As bad a year as this has been for grown-up movies, pics for tots have been no better, and the paltry “MVP: Most Valuable Primate” marks the latest bottom in a sliding market. Demonstrating that smart studios succeed as much by what they avoid as what they back, Disney was an original producing partner on this minor family project with the producers of the “Air Bud” franchise, only to exit when the Mouse correctly pegged new pic as strictly for the vid shelf. With just a few laughs triggered by a trio of well-trained, expressive chimps sharing the role of a wily primate able to lead a hapless minor league hockey club to a championship, yarn will be followed by only the youngest of viewers through three dull periods.
Waking up in what appears to be a suburban bedroom, human-like chimp Jack rolls out of bed, showers, preps java and makes breakfast — all for the benefit of an animal behavior class led by ailing prof Dr. Kendall (Lomax Study) at San Diego’s Pueblo University. Kendall’s plans to relocate Jack to his original wildlife-refuge home are awkwardly intercut with the Westover family settling into their new Nelson, British Columbia, home — young, deaf Tara (Jamie Renee Smith), not feeling accepted by her classmates, and older bro Steven (Kevin Zegers) joining the dreadful Nelson Nuggets Junior D League puck squad.
Through ridiculous circumstances, Jack’s goofy pal, Darren (Russell Ferrier), gets the chimp on a train for the refuge after Kendall dies, but Jack oversleeps and ends up at the end of the line in Nelson, where sooner than you can say “plot point,” the hairy fella makes contact with Tara and then with Steven. The able ape miraculously possesses skills on the ice, though the inept and obviously speeded-up filming of Jack on skates and wielding a stick destroys the illusion for anyone over age 6.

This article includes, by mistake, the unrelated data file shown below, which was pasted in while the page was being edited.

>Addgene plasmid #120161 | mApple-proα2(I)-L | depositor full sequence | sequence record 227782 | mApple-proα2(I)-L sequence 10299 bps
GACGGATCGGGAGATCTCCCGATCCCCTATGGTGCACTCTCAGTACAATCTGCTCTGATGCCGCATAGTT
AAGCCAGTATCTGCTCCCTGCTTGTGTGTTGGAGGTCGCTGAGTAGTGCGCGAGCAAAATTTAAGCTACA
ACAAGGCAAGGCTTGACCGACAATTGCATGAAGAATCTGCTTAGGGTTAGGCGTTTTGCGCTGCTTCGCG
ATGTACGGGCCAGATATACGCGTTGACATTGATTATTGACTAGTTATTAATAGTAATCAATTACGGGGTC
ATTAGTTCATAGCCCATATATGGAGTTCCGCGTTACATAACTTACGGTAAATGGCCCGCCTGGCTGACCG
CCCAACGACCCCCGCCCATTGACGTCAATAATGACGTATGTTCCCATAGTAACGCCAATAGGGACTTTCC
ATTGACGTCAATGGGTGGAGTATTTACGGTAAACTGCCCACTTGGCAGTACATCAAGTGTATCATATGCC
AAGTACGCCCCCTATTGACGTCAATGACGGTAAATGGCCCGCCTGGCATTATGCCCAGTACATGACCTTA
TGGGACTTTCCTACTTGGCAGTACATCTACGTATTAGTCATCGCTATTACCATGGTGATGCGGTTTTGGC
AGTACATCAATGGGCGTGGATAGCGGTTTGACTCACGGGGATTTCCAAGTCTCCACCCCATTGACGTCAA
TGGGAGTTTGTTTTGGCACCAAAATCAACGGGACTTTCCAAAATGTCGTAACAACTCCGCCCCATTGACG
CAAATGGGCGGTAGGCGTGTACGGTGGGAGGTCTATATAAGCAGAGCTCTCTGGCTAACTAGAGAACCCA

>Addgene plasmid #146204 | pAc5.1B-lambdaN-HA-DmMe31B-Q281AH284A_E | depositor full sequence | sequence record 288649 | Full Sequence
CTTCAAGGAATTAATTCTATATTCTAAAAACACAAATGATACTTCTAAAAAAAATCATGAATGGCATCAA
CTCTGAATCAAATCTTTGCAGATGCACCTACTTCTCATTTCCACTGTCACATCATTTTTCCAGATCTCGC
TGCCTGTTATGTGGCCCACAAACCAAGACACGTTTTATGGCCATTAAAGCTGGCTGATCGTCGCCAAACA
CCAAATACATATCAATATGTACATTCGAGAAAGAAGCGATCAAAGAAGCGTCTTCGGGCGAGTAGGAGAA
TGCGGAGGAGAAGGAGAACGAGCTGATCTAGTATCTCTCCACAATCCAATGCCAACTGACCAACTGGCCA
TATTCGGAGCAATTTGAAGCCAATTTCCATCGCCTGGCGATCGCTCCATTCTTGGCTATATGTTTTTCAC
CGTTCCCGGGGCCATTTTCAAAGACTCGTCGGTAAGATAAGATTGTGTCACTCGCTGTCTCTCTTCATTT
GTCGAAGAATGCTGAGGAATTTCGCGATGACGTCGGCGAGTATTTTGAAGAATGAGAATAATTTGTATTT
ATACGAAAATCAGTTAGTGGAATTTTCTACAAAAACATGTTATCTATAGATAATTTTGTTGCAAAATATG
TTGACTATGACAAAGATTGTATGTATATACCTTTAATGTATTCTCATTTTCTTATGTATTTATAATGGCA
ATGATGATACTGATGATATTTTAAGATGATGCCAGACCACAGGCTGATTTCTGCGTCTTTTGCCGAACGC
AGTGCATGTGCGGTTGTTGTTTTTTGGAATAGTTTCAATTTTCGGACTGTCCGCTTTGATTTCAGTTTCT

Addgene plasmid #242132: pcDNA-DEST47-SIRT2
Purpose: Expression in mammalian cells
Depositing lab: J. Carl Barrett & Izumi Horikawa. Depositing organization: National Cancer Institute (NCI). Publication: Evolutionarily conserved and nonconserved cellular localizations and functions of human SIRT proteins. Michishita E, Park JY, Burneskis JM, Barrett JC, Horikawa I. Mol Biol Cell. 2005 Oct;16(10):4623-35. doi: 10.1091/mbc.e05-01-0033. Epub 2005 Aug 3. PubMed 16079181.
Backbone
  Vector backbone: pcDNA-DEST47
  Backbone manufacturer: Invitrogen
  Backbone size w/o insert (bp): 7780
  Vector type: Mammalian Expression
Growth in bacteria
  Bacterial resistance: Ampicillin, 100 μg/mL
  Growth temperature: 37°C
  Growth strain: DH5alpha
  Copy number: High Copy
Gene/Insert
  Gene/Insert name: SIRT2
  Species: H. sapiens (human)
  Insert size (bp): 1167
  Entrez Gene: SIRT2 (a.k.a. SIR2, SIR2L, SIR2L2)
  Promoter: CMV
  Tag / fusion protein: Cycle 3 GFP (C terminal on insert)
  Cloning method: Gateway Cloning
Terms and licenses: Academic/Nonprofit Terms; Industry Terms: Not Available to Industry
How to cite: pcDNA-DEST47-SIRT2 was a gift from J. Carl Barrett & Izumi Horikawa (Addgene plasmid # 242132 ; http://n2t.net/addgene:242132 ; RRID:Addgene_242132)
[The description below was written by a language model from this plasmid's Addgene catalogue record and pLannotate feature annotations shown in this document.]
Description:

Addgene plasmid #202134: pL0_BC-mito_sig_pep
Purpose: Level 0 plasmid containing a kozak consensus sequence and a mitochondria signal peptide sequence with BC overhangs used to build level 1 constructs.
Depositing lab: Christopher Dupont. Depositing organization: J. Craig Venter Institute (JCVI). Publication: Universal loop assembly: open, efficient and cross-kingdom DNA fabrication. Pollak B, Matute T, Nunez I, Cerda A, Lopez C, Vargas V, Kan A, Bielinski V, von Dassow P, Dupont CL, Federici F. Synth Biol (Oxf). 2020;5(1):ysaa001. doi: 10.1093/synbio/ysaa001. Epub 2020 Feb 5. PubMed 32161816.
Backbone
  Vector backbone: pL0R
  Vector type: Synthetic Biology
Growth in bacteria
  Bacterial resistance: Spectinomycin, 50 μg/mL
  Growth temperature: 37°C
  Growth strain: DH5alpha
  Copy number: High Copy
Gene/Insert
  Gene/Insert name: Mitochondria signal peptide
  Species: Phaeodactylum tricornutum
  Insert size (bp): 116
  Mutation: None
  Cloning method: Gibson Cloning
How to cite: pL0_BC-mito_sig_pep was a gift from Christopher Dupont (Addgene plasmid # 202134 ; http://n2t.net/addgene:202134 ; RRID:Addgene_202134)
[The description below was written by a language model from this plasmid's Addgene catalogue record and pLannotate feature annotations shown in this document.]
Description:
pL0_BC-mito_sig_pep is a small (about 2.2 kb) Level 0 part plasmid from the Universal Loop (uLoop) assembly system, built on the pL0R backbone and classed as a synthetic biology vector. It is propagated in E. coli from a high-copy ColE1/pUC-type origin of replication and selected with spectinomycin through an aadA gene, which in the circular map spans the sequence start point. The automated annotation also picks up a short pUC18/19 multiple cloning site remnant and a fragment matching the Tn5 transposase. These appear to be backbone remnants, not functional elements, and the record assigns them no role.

With Jack on fire, the Nuggets winning and all well in Nelson, pic wears a terminal happy face except for the bogus presence of antagonist Dr. Peabody (Oliver Muirhead), dean who oversees Pueblo’s science research and is obsessed with nabbing Jack for his lab value. The scattered adventure is sent permanently into the penalty box during a ludicrous showdown between a frothing Peabody and Steven.
Tyro helmer Robert Vince couldn’t shoot the tale more blandly, with inexcusably flat lensing in spectacular B.C. locales, but Vince’s worst offense is a repeated allowance of several adult thesps, especially Ferrier, to mug for the camera. Zegers and Smith provide the mildest of rooting interests, but no two-legged character onscreen has a prayer against the combined antics and curly-lipped, toothy facial reactions of Bernie, Mac and Louie, all exceptionally trained by Carol and Greg Lille.
The melancholic, even borderline grim score by Brahm Wenger completes the effect of a lark gone utterly awry.